Dental tips



Jan 25, 2024



People living with PWS usually have additional dental needs.

A common and sometimes persistent trait in PWS is “sticky” or viscous saliva and decreased saliva, which can lead to enamel erosion. Dental hygiene is therefore especially important.

Fine motor skills may not be as coordinated. Wide brush handles often make brushing easier. There are many brands and styles. One trick is to apply a bicycle handle grip, rubber pencil grip or other special grip device on to the toothbrush handle.

Use tablets or a stain to check for plaque build-up, 1-2 times a week. The dentist may be able to assist you with obtaining tablets.

Teaching your child about cleaning their teeth

The age at which teeth appear in children with PWS varies widely.

Cleaning teeth should be done twice daily, beginning as soon as the first teeth appear.

  • Start cleaning your child’s teeth with an exceptionally soft toothbrush, a washcloth or finger toothbrush pads. Not only will this help establish good dental habits and minimise tooth decay, but this may also help with oral motor stimulation and strengthening.
  • Encourage your child to start cleaning their own teeth but check and assist too. Most children can do this independently by the time they reach 10 years of age.
  • Make tooth-brushing fun. Do not be afraid to vary things to keep it fun as well as novel. There are many fun toothbrushes which your child will like as they get older.
  • Always provide supervision with toothpaste use to prevent your child from eating it. Toothpaste in lesser amounts will not hurt them.

What about the ‘tooth fairy’?

Some families have reported that their young child has pulled their own baby teeth before they were naturally loose, and in a few cases the teeth of other children. This behaviour is not widespread, however, in cases where this has happened some families have found that they needed to play down the concept of a tooth fairy leaving money for teeth, e.g., ‘the tooth fairy only leaves money for teeth that fall out by themselves.’ The behaviour does not seem to extend to the more difficult to pull second teeth.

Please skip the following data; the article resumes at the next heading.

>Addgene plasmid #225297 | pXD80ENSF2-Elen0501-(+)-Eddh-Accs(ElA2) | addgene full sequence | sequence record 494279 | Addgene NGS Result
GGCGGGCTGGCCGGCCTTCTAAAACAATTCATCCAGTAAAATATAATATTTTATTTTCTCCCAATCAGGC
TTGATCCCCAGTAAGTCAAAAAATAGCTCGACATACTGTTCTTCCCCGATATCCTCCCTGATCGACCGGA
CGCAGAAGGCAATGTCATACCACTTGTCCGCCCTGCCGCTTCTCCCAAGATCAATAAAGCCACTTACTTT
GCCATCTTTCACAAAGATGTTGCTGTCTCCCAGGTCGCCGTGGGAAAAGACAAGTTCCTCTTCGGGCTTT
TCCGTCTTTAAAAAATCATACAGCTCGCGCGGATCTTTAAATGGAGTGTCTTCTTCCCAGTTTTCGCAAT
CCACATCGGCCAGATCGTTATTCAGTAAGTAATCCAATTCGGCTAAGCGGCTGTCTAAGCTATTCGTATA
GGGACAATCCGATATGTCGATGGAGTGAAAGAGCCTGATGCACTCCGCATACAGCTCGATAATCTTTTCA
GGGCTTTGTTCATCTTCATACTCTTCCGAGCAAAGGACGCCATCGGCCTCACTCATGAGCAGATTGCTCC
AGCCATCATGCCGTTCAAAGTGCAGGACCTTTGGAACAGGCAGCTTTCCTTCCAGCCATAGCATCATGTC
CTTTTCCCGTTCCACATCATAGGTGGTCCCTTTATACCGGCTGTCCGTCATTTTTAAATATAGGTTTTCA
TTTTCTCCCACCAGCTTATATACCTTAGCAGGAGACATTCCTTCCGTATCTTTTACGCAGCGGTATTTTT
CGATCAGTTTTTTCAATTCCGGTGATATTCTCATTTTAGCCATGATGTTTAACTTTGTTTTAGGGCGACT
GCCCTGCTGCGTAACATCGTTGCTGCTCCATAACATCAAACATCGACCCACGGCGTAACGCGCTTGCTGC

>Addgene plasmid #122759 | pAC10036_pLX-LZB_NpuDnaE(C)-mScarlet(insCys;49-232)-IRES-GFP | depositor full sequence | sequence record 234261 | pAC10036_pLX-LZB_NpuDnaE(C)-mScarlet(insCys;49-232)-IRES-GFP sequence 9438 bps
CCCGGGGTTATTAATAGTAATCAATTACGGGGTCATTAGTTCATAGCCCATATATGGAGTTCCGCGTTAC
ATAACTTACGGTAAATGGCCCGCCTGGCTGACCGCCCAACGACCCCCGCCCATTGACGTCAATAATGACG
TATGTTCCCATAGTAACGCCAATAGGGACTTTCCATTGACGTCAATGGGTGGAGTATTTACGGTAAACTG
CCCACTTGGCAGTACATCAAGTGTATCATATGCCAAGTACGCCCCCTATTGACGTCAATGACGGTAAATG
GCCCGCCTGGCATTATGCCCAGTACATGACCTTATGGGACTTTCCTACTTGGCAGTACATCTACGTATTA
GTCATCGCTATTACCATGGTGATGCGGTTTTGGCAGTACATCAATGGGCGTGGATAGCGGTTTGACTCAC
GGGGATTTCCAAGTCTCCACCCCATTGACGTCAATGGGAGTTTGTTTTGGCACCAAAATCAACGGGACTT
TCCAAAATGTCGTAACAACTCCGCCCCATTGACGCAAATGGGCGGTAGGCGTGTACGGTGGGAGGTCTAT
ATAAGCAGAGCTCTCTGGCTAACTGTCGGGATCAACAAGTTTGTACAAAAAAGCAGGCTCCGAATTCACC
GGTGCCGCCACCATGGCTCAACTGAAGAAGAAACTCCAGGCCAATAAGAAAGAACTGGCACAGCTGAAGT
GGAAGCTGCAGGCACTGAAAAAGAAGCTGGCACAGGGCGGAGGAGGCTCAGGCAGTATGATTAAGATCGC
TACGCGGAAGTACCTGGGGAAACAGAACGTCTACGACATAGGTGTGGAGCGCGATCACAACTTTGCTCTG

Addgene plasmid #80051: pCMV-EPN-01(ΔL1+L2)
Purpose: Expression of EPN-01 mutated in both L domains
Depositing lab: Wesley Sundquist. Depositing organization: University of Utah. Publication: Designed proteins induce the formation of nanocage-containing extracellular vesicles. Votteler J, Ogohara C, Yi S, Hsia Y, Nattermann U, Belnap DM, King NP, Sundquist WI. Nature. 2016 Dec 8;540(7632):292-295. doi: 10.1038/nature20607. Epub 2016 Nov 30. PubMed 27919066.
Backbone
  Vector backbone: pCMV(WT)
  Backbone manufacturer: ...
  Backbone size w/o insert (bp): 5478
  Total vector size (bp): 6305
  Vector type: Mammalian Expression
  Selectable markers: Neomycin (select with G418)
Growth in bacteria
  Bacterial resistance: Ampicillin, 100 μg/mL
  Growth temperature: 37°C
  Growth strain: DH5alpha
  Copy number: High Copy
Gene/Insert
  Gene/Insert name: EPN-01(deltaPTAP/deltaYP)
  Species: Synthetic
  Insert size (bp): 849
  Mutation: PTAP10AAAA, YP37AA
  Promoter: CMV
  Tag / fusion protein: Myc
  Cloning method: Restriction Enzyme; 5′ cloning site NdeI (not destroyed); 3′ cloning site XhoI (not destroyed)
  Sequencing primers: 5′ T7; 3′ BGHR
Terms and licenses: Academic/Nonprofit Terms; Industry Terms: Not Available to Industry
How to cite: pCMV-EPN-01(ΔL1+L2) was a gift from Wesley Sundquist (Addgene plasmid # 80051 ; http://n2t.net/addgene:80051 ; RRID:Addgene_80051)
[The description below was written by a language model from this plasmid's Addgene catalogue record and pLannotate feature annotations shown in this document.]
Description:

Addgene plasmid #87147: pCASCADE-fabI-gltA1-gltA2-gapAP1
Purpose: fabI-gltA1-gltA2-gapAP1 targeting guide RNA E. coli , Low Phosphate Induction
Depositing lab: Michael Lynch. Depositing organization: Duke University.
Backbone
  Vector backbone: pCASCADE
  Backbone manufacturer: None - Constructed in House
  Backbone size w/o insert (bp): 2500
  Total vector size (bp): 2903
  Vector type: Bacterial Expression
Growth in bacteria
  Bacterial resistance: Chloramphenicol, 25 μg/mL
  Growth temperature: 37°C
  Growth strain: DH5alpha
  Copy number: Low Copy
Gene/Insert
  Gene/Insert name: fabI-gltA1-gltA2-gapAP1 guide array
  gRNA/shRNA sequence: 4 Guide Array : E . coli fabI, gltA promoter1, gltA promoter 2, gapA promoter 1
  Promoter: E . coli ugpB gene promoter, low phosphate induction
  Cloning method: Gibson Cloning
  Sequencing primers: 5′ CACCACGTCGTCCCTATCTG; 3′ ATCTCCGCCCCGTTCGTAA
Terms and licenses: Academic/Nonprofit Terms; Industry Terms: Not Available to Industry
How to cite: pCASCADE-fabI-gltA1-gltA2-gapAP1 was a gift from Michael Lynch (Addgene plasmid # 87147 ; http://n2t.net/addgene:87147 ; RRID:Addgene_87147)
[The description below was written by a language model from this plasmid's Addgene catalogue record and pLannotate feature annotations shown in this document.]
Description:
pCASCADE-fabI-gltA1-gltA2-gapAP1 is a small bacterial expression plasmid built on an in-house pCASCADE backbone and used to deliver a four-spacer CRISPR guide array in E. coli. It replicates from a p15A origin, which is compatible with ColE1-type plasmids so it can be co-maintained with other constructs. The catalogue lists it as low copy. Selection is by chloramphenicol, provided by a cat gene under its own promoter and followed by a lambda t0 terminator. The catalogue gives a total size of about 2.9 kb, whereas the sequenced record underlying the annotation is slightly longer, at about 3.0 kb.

Finding a dentist for a person living with PWS

It is important for people (children and adults) living with PWS to visit the dentist regularly, due to the possibility of weak enamel and/or sticky saliva which may need attention.

Poor tooth enamel and teeth-grinding are quite common in older individuals. Equally, over- crowding of teeth is a possibility. All these problems require advice from a helpful dentist.

Your own family dentist may be the ideal person to register your child with, especially if you have built a good relationship with them. But if not available, you may wish to seek out a dentist with experience of patients with special needs.

These are generally available at major children’s hospitals or through Australia’s school dental services – ask your health nurse or local hospital for details.

Further information

For more information about Oral Healthcare and PWS see the PWSA UK’s flyer Oral healthcare and Prader-Willi syndrome

To help improve dental health, state and territory governments provide public dental services. You can find out more at

For more information about dental care for special needs, see

Thank you…

to PWSA UK for sharing the original source material used in formulating this resource.